For three years until June 2013, Julia Gillard was the Prime Minister of Australia from June 2010-2013. Having retired from politics, she now chairs the Global Partnership for Education. Writing for Project Syndicate [registration may be required to read full article] she argues:
“… the tragic truth is that the Syrian crisis is the tip of an enormous – and expanding – iceberg. Many other refugee crises around the world never make it into the international headlines. Indeed, a staggering 86% of the world’s refugees live in developing countries, most of which draw very little media attention.”
Rudd highlights the situation in Chad, a central African country with a population of 13 million that “hosts more than 372,000 refugees”.
However, problems are common across the world. And while “humanitarian emergencies and protracted crises disrupted the education of more than 80 million children and youth in 35 countries in 2015 … humanitarian responses too often give lower priority – and thus far fewer resources – to education than, say, basic health, shelter, and nutrition”.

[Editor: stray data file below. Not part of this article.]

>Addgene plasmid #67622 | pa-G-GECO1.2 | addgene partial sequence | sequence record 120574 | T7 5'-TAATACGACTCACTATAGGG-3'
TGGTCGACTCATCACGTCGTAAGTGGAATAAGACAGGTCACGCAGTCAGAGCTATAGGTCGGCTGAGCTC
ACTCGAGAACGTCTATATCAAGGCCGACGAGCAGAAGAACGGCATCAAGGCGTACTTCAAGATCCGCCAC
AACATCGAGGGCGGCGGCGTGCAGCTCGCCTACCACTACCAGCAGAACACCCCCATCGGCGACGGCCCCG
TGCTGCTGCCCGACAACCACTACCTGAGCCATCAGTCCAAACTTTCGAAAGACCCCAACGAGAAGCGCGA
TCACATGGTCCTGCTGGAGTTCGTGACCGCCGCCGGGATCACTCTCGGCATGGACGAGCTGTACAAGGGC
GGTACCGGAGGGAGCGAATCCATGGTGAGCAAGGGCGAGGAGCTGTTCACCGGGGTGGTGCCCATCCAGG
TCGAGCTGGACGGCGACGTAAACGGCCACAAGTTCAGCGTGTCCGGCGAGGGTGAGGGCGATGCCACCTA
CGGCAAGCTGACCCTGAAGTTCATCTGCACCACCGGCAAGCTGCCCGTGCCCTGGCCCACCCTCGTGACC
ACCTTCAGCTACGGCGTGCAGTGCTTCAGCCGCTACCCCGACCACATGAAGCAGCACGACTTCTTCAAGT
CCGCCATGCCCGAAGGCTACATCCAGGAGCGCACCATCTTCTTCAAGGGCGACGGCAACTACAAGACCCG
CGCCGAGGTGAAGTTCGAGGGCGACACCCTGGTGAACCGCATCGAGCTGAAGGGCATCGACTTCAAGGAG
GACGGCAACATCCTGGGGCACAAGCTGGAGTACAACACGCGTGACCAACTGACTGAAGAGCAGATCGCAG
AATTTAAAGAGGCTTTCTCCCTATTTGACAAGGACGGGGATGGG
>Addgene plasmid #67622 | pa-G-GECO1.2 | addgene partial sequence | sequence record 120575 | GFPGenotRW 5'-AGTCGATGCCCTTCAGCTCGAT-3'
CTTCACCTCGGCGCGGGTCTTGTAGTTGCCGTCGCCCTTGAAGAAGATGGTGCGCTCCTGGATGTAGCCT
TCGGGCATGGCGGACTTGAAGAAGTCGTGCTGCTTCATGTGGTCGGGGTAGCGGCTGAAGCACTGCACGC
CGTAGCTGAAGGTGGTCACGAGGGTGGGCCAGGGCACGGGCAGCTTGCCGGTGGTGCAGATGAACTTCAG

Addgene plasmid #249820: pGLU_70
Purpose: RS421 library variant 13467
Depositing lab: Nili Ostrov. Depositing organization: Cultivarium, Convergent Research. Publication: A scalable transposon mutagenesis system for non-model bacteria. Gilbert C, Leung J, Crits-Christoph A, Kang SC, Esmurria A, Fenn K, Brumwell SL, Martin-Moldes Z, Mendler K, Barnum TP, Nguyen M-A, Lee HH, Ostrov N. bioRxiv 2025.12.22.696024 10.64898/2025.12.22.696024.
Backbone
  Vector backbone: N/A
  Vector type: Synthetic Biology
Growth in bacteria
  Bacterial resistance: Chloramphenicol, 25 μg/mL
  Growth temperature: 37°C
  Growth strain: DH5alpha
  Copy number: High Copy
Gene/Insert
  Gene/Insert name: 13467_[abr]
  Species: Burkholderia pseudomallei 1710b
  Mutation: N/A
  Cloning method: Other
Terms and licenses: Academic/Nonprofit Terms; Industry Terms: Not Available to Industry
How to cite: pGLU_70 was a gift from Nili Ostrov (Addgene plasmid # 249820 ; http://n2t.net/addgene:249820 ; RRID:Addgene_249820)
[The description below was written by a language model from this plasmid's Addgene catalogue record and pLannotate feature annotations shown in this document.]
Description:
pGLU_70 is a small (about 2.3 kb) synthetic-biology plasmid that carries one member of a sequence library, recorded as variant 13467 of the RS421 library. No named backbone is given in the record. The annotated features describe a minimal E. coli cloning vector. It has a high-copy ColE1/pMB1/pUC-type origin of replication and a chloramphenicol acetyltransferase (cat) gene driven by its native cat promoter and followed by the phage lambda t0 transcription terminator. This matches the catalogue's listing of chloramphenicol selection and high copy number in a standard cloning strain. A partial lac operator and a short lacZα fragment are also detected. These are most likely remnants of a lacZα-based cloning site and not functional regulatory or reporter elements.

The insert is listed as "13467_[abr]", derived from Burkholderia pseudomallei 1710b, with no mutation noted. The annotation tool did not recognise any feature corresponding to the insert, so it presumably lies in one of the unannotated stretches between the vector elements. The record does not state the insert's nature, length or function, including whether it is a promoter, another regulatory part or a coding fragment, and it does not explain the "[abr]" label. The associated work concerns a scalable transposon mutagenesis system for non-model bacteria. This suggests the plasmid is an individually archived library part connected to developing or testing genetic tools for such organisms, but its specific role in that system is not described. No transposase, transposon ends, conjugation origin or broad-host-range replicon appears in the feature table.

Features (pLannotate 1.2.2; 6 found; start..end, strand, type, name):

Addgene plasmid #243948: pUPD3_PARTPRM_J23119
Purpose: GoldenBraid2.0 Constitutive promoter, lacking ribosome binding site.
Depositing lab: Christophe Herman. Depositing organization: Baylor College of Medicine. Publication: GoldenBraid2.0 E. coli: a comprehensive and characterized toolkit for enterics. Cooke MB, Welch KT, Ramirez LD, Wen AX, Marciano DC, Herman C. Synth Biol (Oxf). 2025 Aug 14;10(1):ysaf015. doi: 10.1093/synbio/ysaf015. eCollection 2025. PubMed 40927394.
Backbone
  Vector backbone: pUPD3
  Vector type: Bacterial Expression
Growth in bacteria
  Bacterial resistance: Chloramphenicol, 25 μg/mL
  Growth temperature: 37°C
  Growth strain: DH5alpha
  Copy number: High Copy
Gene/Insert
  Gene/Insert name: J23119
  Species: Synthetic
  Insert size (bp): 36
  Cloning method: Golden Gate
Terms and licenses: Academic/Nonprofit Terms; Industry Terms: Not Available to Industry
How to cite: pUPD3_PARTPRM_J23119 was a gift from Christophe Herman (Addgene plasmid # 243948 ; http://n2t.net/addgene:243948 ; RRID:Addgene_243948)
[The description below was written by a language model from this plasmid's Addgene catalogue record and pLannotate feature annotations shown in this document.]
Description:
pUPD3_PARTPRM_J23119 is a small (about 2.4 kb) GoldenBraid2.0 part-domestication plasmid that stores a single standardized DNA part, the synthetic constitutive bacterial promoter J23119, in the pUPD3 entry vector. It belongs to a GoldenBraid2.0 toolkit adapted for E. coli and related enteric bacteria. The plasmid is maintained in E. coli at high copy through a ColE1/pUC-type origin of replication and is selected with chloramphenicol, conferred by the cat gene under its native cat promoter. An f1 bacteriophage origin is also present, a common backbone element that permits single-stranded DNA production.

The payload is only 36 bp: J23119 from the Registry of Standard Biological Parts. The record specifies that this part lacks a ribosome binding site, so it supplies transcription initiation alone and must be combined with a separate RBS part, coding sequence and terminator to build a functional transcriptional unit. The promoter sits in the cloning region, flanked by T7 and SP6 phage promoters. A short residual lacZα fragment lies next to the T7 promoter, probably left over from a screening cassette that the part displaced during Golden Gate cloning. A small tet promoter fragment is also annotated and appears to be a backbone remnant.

“In fact, only about 2% of humanitarian aid goes to education.”
The former politician finishes her article:
“Conflict and fragility, not only in Syria, but also in many other lesser-known sites of mass misery, are among the most urgent and seemingly intractable global challenges of our time. Our only hope of breaking out of this cycle of violence and poverty is to ensure that every child, including those trapped by crisis, gets quality schooling and the ability to build a brighter future.”